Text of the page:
This is a guest article form another price action trader. Thanks to Big Swiss for his contributions.
This series of articles explores the foundations of Price Action and why it works. I also wanted to provide a framework for others to begin to understand and explore these aspects without having to be an expert. With everything that is presented, I welcome you to consider what is written, review historical charts and live examples, and see if you arrive to the same conclusions (I believe you will). In short, do not take these aspects as absolute truth (as there are few things that are). However, if they result in you taking a fresh perspective and approach in attempting to understand the language, you may find yourself releasing incorrect presuppositions and obtaining a fresh view. Some things may appear very obvious to you. Wonderful! Keep exploring those aspects as you can continue to build on your strengths. Other things you may find are a bit perplexing. Hopefully some of these conversations can assist you in exploring those aspect further until you have a stronger sense. Where is the best place to find those answers? The market of course!!!
Setting the Table
First, Price Action is founded using three critical aspects: momentum, support, and resistance. Note, for every buyer there is a seller. This is so important that I’m going to repeat it in all capitals – FOR EVERY BUYER THERE IS A SELLER! Since the ES is an institutional market where the majority of the participants are institutions (large volume and resources), and the institutions trade using an edge, that means that each side believes that statistically they are making a logical, voluntary action. You are not going to “fool them”. They are not after your money, and they are not targeting your stops. However, this concept yields a critical key to assist in training. If each participant is voluntarily taking an action to which they see benefit, then the resultant price movements within historical charts show exactly where support and resistance areas exist. If price stops moving upwards, it is because buyers are insufficient in strength at a specific price to result in absorbing all of the selling at a price level. The reverse also holds. The most important implication from this is that it enables you to review historical charts and see where buying and selling pressure existed (support and resistance) logically. This type of studying will familiarize you with how markets move over different periods of volatility (high and low), as well as transitions between a variety of market cycles (trend, trading range, breakouts, extremes . . . ).
Price Bars, Momentum and Exploration
Each bar on a chart represents a price movement within a certain structure. For time charts, the x axis is time. For tick charts, it is number of trades. Then, with the assumption that all price movement is logically based, a bar that begins on its low, and ends on its high is showing a positive bias in an upwards direction. If the bar is a very large bar, then the people who were buying throughout the bar period were much stronger than the sellers for that period. If the bull bar “closes on its high”, then the momentum is slightly stronger to continue in the same direction. Why? Because for that brief period of time the institutions buying at that price agreed that the price gave them an advantage (as many people may only trade long this allows for the justification). It would not have occurred otherwise because if there was not a buyer at that price, and there were sellers in the market, the price would have ticked down to find a buyer, which would have been at a lower price. The implication is that a bar that does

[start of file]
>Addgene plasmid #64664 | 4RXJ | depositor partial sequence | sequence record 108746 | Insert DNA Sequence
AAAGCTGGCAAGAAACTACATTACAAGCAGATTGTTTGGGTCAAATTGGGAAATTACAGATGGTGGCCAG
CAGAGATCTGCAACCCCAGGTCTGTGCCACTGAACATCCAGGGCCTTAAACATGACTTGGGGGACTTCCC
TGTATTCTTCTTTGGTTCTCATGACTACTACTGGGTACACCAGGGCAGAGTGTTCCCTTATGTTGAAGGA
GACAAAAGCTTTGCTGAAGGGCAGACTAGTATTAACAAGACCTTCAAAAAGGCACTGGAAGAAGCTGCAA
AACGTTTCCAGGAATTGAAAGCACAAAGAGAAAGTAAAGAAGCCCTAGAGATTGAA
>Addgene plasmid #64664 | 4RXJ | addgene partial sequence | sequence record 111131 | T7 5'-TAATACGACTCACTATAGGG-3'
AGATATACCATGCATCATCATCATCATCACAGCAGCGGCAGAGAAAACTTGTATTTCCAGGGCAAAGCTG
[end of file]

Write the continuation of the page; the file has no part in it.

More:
not close on its high or low is not as strong directionally. This is generally true and let’s explore this. Note, this also emphasizes why using good signal bars in trading can make all of the difference towards your bottom line because generally, at least for a brief period of time, there is a higher probability of the next tick to increment in the same direction.
Exploration of Bars Closing on High or Low To Show Momentum
This investigation is not a trading system, and many of the techniques within PATS assist in refining trading to only very high probability trades. However, this exploration, as well as reviewing other charts for confirmation, may begin to show where trading biases can be uncovered.
In the enclosed graphic, I have marked bars which closed on their high or low. I have marked the charts slightly differently but the simple marking should be obvious. Please work through each bar, beginning from the left (as if one was trading), and ask the following questions:
1) If a stop was created above a swing high or low, and one entered on that bar, would it have been profitable for a scalp (marked with a “w” for win and “*” for loss)?
2) Did that bar begin at a swing high or low?
3) How often did the bar after the entry bar close in the same direction? Why do think that is?
4) If a trade was not profitable, why do you think that may be?
Count w=31 Count *=12
This is a chart that many believe would be impossible to trade. What are your current thoughts? Please review the PATS graphic too. While there are stronger rules for PATS entry areas (and we will explore more in potential future articles), see if you can anticipate some of the momentum using similar questions and insights.